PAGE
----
Barnes and Noble officially released their second generation Nook called the, Nook Simple Touch Reader yesterday. At $139 with free shipping, it is a little more than half the price of the ever-popular NOOK Color, but what does it offer in comparison to the NOOK Color and the 1st Edition NOOK? What benefits does it have over the market-leading ebook reader – the Amazon Kindle?
The first thing you will notice about the new NOOK 2 ebook reader is the lack of buttons. Although there are some “ridges” on the sides to allow you to advance forward in your eBook, the idea is to utilize the touch screen instead to peruse page by page. The touch screen comes as no surprise, as most eReaders are taking a tip or two from Steve Jobs and making their devices more and more like the ever-popular iPad.
The screen size is 6″ and uses E-Ink Pearl technology to display the text on the screen. The contrast and clarity is improved from the previous NOOK, and as always, the ebook reader is easy to use when outside in the sun, something that the iPad cannot boast over the uni-tasking eReaders available on the market today.
The best thing about the Barnes and Noble NOOK Touch Reader is the battery life. In comparison to the Amazon Kindle, the new Barnes and Noble NOOK has approximately three times more battery power, allowing an individual to read for about 150 hours, versus 56 on the Amazon Kindle. For those who read a few hours a day, this comes out to about two months of reading on a single charge. Not bad at all, considering the first edition of the NOOK could only go about ten days.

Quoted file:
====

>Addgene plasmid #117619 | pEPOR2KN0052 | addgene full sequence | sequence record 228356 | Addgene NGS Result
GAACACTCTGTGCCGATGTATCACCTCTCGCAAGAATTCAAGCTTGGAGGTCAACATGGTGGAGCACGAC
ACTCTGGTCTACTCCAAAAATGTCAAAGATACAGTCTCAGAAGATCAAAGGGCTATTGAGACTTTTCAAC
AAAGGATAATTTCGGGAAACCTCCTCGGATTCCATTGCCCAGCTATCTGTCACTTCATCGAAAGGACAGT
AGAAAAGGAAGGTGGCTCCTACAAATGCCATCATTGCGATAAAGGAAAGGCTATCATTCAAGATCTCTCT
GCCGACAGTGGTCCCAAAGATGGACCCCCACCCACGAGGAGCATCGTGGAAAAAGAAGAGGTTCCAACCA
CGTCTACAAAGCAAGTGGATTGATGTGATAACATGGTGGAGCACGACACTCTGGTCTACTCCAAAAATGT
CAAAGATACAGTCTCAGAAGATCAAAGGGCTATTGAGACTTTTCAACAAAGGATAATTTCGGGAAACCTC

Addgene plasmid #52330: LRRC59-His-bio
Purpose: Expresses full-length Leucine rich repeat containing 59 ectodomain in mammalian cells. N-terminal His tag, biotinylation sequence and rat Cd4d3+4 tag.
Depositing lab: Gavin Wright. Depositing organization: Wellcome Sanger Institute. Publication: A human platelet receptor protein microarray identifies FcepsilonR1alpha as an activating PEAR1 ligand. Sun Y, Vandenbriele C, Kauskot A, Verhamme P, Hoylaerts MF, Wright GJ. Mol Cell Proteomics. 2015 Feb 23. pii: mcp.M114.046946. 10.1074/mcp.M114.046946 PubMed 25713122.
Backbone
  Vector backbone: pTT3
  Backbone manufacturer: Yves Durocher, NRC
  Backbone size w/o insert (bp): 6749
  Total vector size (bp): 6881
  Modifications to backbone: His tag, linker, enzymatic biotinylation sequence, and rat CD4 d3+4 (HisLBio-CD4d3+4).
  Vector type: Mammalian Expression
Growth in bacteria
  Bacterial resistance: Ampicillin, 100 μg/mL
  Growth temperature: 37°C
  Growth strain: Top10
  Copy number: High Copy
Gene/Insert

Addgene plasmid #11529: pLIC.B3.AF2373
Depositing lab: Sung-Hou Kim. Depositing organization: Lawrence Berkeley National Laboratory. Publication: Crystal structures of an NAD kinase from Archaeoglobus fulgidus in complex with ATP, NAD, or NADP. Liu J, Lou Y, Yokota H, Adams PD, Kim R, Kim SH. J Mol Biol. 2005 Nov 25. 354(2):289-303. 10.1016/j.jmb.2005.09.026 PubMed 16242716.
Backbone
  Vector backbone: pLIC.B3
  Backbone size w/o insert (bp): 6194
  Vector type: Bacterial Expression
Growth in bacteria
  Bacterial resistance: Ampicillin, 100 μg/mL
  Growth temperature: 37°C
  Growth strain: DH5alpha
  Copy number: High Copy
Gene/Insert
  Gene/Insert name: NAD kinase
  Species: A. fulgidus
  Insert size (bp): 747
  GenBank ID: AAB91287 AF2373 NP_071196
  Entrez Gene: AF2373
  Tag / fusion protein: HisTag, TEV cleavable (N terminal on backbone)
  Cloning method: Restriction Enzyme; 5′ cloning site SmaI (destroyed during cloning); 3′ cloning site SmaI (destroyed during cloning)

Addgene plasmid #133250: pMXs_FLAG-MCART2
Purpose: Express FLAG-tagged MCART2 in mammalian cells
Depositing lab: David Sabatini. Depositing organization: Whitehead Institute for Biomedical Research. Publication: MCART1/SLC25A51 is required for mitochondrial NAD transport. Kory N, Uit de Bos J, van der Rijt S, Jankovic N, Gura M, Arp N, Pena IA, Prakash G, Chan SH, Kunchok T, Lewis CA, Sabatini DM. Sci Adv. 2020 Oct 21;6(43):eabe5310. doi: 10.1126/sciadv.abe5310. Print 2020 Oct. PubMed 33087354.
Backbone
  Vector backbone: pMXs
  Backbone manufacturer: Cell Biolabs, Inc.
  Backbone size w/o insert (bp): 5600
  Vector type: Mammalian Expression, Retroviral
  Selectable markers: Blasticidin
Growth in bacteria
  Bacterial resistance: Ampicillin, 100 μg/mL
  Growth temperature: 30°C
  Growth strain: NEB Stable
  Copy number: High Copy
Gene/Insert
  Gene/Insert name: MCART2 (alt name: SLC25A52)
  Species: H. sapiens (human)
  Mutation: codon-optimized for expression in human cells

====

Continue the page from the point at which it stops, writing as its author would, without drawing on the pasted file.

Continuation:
Of course, there are some downsides to the new Barnes and Noble NOOK. It appears a little bland, due to its gray-scale display and basic “tech gray” color, but it serves its function for book-reading. However, if you’re more of a magazine or newspaper reader, you may prefer the NOOK Color instead due to its full color graphic display, but plan on shelling out another hundred dollars or so for the privilege.
But the new Barnes and Noble NOOK has made some great strides since the first generation model, especially when it comes to its response and page refreshing abilities. The E Ink display that the NOOK utilizes can sometimes have a “ghost effect” when pages are changed, but this is greatly reduced in the new NOOK 2 in comparison to the first generation model.
The new NOOK Touch Reader is priced at the same market retail value as the Amazon Kindle Wi-Fi, at $139, which makes eReader shoppers wonder: which one is better? The Amazon Kindle does not offer touch screen capabilities, is a little larger in size, and weighs about an ounce heavier than the new NOOK, but all in all, the reading experiences are similar on both. But with the release of this new second-generation NOOK, what can we expect from the upcoming Amazon Kindle rumored to be released in early fall?